Igor Stravinsky (1892–1971) was commissioned by Lincoln Kirstein’s American Ballet in 1935 for a work, completed in 1936 and it was staged in 1937. The work, Jeu de cartes (The Card Game), was choreographed by George Balanchine. The work, a ballet ‘in three deals’, had its premiere at the Metropolitan Opera House in April 1937 and was one of Stravinsky’s works in the Neo-Classical style. It was composed for the first Stravinsky Festival that George Balanchine put on in New York.
One of Stravinsky’s fun works comes from his own interest in card games. The outer framework is based on the action that accompanies the beginning and end of every card game, i.e., the shuffling of the deck, here given in a marching motif. Between the beginning and ending shuffles, however, there’s a world of card gaming. The main character is not one of the face cards but, rather, the one card that shouldn’t be in play, the deceitful joker, who can transform itself into any card.
The music is divided into three movements (the deals). The joker, in changing into any card, defeats all the other cards in the first two movements. In the last movement, however, he’s firmly defeated by a royal flush (the ace, king, queen, jack, and ten) in hearts.
The idea of a card-game ballet had been in Stravinsky’s head for more than a decade – the setting with ‘playing-card costumes and a green-baize gaming-table backdrop’ was visually exciting. The idea of the joker as the disturber might be imagined as the return of the murdered Petrushka from 1911, now free to wreak havoc.
Each movement opens with the same music (the shuffle). Within each movement, a wealth of other music is quoted. ‘There are scraps of music by Johann Strauss, Ravel, Beethoven, Debussy, and ultimately, in a piece of hysterical agon with the past, an asymmetrical but fully recognizable reading of Rossini’s overture to The Barber of Seville’. It’s almost like having a band playing just out of hearing at the village bandstand – it’s familiar but not really focused.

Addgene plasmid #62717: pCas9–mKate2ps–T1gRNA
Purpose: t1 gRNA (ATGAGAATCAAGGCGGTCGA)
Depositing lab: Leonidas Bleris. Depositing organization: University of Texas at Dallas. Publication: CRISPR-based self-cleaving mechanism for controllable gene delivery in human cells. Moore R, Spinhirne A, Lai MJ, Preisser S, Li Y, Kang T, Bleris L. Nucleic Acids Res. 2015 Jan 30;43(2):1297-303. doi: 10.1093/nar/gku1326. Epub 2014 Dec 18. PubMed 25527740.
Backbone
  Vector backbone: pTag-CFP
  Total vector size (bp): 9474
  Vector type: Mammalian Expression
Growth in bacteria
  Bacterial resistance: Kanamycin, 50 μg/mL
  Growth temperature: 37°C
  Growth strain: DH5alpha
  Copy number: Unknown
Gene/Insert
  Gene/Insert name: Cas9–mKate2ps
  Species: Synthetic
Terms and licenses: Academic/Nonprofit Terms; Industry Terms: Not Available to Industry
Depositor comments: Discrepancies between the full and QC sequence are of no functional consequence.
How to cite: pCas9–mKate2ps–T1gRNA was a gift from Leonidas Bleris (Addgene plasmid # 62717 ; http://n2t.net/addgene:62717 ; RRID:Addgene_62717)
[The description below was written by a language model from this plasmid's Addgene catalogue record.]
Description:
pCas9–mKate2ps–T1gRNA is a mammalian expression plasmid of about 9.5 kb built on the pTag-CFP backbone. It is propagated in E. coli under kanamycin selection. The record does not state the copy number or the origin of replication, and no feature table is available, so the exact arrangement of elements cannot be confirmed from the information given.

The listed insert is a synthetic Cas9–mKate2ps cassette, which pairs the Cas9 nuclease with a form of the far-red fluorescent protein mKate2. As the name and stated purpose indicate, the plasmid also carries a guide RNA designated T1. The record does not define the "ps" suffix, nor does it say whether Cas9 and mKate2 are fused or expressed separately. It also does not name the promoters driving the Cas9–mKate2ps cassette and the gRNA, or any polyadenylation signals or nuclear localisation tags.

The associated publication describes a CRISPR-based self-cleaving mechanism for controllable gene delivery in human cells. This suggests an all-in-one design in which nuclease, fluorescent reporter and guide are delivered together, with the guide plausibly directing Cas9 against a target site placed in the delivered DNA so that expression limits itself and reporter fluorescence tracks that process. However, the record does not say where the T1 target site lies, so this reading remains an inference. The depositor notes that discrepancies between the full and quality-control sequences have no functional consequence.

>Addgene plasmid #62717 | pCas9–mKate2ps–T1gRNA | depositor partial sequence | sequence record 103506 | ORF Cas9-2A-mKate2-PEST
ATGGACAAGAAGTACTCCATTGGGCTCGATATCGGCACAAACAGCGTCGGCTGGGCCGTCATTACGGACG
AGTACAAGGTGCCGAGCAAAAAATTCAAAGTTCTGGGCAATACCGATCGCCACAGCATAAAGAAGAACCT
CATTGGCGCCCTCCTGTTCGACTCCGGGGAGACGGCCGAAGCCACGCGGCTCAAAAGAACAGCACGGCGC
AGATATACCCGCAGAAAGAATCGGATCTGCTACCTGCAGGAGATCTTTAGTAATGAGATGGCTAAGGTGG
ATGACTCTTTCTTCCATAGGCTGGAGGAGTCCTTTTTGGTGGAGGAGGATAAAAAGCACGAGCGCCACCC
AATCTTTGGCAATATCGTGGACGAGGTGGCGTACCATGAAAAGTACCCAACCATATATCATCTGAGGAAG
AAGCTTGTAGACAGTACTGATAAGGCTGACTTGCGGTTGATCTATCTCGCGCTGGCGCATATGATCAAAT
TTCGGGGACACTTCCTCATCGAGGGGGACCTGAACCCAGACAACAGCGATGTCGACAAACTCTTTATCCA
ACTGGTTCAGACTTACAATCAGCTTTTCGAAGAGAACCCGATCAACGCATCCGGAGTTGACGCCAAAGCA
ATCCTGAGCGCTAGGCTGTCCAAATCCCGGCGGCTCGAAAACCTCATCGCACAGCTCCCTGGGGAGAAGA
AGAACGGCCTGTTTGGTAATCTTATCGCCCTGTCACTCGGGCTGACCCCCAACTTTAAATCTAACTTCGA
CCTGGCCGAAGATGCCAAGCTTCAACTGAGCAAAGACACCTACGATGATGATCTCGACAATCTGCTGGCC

Igor Stravinsky: Jeu de cartes (The Card Game): Première donne (First Deal) (Berlin Philharmonic Orchestra; Igor Stravinsky, cond.)
As a ballet, the work had each ‘deal’ broken up into sections for various characters to have their turn in the spotlight:
First Deal (Première donne)
- Pas d’action.
- Dance variation.
- Dance of the Joker.
From its opening fanfare to a drunken-seeming waltz, to its ending with the sleepy winds, the first movement takes us through the first game safely.
Igor Stravinsky: Jeu de cartes (The Card Game): Deuxième donne (Second Deal) (Berlin Philharmonic Orchestra; Igor Stravinsky, cond.)
The second deal is more complicated, with an extended variation set in the middle.
Second Deal (Deuxième donne)
- Variation I.
- Variation II
- Variation III
- Variation IV
- Variation V.
- Reprise of March.
Igor Stravinsky: Jeu de cartes (The Card Game): Troisième donne (Third Deal) (Berlin Philharmonic Orchestra; Igor Stravinsky, cond.)
The final deal, where the Joker gets its comeuppance, is where the Rossini quote makes its appearance.
Third Deal (Troisième donne).
- Battle between Spades and Hearts.
- Final Dance
In Balanchine’s original version, the dancers were dressed as the four suits in a deck of cards, with the joker as the central character. In 1992, Balanchine took up the work again and suggested that Peter Martins create new choreography to create a more abstract version of the ballet. Martins’ choreography was given its premiere in 1992 for the Diamond Project and in 2002, new sets and costumes were commissioned from Ian Falconer.
It is possible to give this simple card game a more nuanced reading. This is 1937 when the world is about to burst back into the ward. The evil joker disrupts the world of the kings and queens and it’s only through their united action (in the royal flush) that they are able to bring normality back. Balanchine himself described the plot as showing how the highest cards, which represent the most important people in society, can suffer defeat at the hands of smaller cards.
Neo-Classicism in Stravinsky finds its creative jolt coming from using old sources for new ideas. Historical models functioned as productive impulses for the composer and, in this way, made Neo-Classicism into an Avant-garde movement: Looking backward to move forward.